In the past couple of months, the University of California and its 220,000 -plus students have been involved in an endless, agonizing saga involving two sides who are both arrogant and problematic. On one end, we have the UC President and Board of Regents, who have proposed and passed a five percent gradual increase for the next five years. On the other end, we have Gov. Jerry Brown and the State Assembly, who are withholding funding from the UC.

We all know the problematic story of the UC – during the proposition of the tuition hike, the UC passed salary raises for the upper administration. Perhaps nothing could send the message of students’ dissatisfaction more than the protests, sit-ins and takeovers that followed the decision. Then, in the midst of the students’ outrage, the governor voiced his disapproval for the tuition hikes and instantaneously gained students’ support for his opposition. In fact, to this day, Gov. Brown openly criticizes the tuition hikes and has even publicly announced in his 2015 budget proposal that if the UC increases the tuition, he will withhold his promised funding for the UC.

Nonetheless, I find it crucial for us to understand why the governor has maintained his stance on this issue. To do so, we must first analyze the governor’s reasons for believing that there is no need for a tuition increase. Brown believes that the UC is wasting money, and that instead of asking for more money, it should cut its waste.

What is the governor’s definition of waste? He believes that the UC is letting too many international and out-of-state students come to UC schools. He believes that the UC is too lenient on students and that they must push for students to graduate earlier by providing online education, including almost all of lower division courses.

These reasons, to me, are far from ones that we should be in support of. First, to speak to the suggested notion that there are too many international students here, I must remind everyone that this is a PUBLIC university system, meaning it is open to everyone who aspires to come and change their lives, despite the social and cultural barriers they must face. It should not matter where the person comes from. It should not matter what their nationality is, and we should certainly not cut anyone’s access to the public educational system. To me, the governor and the State Assembly’s push to cut international students’ access to this institution is one of a xenophobic nature and one we must protest. Education is a right, no matter the national origin of a student.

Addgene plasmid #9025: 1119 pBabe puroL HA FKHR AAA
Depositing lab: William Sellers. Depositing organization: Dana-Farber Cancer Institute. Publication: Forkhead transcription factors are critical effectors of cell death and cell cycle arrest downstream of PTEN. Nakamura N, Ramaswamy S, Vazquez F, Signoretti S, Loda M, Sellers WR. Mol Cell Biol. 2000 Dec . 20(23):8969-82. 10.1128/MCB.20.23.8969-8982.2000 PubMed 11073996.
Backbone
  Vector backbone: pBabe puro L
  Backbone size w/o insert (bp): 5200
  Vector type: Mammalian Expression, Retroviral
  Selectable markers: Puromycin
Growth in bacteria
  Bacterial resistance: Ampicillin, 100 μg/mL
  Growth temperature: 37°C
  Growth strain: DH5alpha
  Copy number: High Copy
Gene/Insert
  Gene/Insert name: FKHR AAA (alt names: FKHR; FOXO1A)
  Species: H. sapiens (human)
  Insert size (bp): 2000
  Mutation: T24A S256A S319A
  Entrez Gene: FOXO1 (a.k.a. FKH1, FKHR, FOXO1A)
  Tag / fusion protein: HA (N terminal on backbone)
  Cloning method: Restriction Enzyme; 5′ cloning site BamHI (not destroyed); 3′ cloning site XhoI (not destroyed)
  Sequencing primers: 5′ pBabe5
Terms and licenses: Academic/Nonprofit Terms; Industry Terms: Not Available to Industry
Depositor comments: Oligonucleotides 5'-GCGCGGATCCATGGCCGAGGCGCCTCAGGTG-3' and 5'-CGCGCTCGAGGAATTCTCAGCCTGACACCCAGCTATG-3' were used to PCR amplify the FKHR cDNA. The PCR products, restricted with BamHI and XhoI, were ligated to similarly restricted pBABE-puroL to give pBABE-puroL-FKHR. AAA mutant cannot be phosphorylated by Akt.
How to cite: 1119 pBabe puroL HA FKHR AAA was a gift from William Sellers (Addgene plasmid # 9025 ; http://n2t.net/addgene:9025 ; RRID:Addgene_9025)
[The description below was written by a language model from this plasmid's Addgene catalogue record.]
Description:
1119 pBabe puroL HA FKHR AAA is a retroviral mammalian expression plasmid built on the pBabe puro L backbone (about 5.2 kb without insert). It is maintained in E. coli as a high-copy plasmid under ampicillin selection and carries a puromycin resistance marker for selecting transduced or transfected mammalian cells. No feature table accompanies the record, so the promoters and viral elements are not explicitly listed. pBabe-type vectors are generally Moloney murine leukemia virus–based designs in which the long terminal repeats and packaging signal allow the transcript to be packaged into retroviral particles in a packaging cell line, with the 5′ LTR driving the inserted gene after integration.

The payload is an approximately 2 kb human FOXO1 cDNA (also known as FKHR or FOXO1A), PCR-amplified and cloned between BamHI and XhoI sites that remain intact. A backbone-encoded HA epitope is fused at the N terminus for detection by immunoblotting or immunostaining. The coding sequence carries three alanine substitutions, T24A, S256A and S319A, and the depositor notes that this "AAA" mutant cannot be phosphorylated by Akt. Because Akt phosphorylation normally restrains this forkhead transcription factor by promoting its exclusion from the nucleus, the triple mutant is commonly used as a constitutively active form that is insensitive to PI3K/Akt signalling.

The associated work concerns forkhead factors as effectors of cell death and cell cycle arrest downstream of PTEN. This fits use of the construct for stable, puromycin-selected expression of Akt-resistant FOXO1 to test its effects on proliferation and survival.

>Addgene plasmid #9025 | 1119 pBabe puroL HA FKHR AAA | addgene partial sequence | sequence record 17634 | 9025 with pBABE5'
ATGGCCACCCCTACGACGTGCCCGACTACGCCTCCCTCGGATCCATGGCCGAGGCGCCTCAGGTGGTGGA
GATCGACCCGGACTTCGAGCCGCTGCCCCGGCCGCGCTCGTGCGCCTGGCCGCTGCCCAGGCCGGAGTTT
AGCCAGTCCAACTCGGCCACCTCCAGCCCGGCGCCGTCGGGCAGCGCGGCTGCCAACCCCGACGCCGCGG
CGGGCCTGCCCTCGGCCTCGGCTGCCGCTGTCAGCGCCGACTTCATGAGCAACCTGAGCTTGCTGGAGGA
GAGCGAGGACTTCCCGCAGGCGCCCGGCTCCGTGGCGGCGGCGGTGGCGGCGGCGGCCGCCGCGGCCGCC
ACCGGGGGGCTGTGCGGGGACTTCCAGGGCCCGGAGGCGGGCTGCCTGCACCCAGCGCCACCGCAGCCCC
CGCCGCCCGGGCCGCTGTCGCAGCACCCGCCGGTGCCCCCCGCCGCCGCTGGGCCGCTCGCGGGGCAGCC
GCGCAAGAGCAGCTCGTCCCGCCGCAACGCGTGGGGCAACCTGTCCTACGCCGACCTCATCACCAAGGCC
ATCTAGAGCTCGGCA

To speak to the second point posed by the governor, I wonder what Brown would say if he were to go through the UC as an undergraduate today. It is easy to say that we should push students to graduate earlier, but in reality, with the long range of course requirements, lack of physical space and the intense curriculum that constantly serves to “weed out” students, it is much harder for students to graduate today. Many students come to their first year unprepared, not knowing what they want to do, and for the most part, it takes a while for students to adjust to the environment and find their path. Pushing students to graduate earlier will only result in increased pressure for students to drop out, especially students who are first-generation in their families to attend college, or those who come from lower income backgrounds with fewer resources in order to graduate.

So really, the governor’s demand for the UC to force students to graduate faster is a rather  systematic way of disempowering the low-income and first-generation students from being able to sustain their education. Needless to say, such a move would not allow students to seek and learn about their passions that aren’t necessarily part of their academic curriculum.

Finally, to the point of the governor’s push for online education, I must insist that the governor needs to prioritize quality over quantity. There is absolutely no proof that online education is beneficial to students’ learning. In fact, much of current research proves otherwise. So when Brown suggests that the UC should promote online education, he is really suggesting a slow and steady decline in learning which will lower the quality of education for all students.

To be clear, I do not support the tuition increase, as I truly see no acceptable reason for it to happen at a time when the majority of costs have not been increased.

Nonetheless, I cannot support Gov. Brown or the State Assembly’s stances on the tuition hikes.  As much as I disagree with and criticize President Napolitano and Board of Regents on deciding to increase the tuition, I cannot support a tuition stabilization plan that is based on xenophobic views, cuts access for low income and first-generation students and leads in a decrease in the quality of our education.

 

Parshan Khosravi is a third-year political science major. He can be reached at khosravp@uci.edu.